By Trudy Ring
Originally published on Advocate.com January 13 2014 3:20 PM ET
Dave Agema, a Michigan politician who serves on the Republican National Committee, has taken yet another anti-LGBT action, posting a Facebook comment that calls Russia’s “gay propaganda” law “common sense.”
Agema, noted for numerous antigay remarks, posted the comment last week with a link to an article about the law on the Illinois Family Institute’s website, reports the Washington Blade. Agema’s posts are accessible only to his Facebook friends, but sources told the Blade he put up the article and comment last Tuesday and that it was still online over the weekend, and they provided the paper with a screen shot.
“Read their law. Common sense in Russia,” Agema wrote when linking to the right-wing group’s article, which asserts that “mainstream press” coverage of the law usually fails to “include any details of the text of the law and its inoffensive — some would argue wholly appropriate — content.”
The law, which Russia adopted last summer, prohibits any "propaganda of nontraditional sexual relations" in venues accessible to minors — amounting to a ban on any public support for LGBT rights and arguably such identities themselves. The law claims that this so-called propaganda “could harm the health and moral and spiritual development, as well as form misperceptions about the social equivalence of conventional and unconventional sexual relationships” among young people. Illinois Family Institute cultural analyst Laurie Higgins concludes that “prohibiting the distribution of homosexuality-affirming resources to minors is both reasonable and wise.”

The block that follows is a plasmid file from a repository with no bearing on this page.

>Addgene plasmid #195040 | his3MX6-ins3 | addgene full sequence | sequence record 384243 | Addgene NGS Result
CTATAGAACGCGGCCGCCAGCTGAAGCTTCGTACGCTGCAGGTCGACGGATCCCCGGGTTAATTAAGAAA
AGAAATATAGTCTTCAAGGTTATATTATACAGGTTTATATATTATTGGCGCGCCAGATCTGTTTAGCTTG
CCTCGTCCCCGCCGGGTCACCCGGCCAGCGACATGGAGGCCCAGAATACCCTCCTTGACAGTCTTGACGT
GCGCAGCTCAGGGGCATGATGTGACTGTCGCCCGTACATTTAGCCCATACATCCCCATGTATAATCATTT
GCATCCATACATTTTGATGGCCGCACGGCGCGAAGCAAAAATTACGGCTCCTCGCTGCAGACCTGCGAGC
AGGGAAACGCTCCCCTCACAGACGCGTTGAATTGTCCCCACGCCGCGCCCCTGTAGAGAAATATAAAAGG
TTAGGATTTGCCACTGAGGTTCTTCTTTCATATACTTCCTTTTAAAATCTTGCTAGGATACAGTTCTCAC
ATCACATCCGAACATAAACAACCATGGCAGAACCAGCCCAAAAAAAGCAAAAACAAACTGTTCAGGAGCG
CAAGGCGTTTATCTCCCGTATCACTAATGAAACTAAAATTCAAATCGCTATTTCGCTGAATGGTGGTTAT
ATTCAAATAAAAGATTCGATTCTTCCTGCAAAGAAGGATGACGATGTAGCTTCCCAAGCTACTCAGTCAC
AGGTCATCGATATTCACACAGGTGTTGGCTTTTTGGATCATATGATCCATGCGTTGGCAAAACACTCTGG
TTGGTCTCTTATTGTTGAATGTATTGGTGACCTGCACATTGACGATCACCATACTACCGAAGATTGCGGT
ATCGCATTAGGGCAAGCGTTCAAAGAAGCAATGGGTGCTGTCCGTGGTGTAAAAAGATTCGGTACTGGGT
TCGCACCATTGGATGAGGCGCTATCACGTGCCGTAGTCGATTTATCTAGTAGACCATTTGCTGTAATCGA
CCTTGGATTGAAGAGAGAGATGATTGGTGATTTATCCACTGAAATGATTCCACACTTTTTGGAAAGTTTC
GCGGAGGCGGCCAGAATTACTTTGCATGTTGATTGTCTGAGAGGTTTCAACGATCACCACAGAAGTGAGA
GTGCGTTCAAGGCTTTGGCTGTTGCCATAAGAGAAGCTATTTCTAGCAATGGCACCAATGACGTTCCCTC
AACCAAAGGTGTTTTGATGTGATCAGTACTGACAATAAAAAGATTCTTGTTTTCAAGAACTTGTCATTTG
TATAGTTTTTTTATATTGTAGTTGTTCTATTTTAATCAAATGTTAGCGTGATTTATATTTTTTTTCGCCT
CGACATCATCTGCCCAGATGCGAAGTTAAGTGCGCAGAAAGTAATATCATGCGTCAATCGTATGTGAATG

Some of Agema’s fellow Republicans objected to this posting, which follows other antigay statements — last year he used his Facebook page to share an article that claimed to be scientific but offered much inaccurate information attacking LGBT people, sponsored a resolution reaffirming the party’s opposition to marriage equality, and told a Republican gathering in Michigan that gay people supported health care reform because so many are dying of AIDS complications at an early age, also asserting that some had falsely posed as domestic partners to get benefits from employer-provided health insurance.
“This is outrageous that a leader of the national Republican Party, my political party, is siding with an autocratic regime that believes in arresting political opponents, censoring reporters, jailing dissidents, and eliminating free speech,” Michigan Republican activist Dennis Lennox told the Blade regarding Agema’s latest post. “Russia and the Putin regime — other than maybe Iran, North Korea, and China — is the last regime the Republican Party or one of its leaders should associate itself with.”
Lennox said he hopes the matter comes up at the RNC’s winter meeting, scheduled for January 23-25 in Washington, D.C. “Frankly, I can’t believe that the Republican Party would want one of its national leaders siding with Vladimir Putin,” he said.
Gay Republican activist and former GOProud executive director Jimmy LaSalvia said the RNC needs to condemn Agema’s views. “Every time Agema or someone said something like this — not as bad as this — they’ve always said, ‘We need to treat everyone with dignity and respect on issues like that, he doesn’t speak for the RNC, etc.,’” LaSalvia told the Blade. “They’ve never denounced what he said and said he’s wrong, and that’s what they need to do, but nobody over there seems to have the guts to denounce him.”
Agema had not responded to the Blade’s requests for comment by the time the article was published.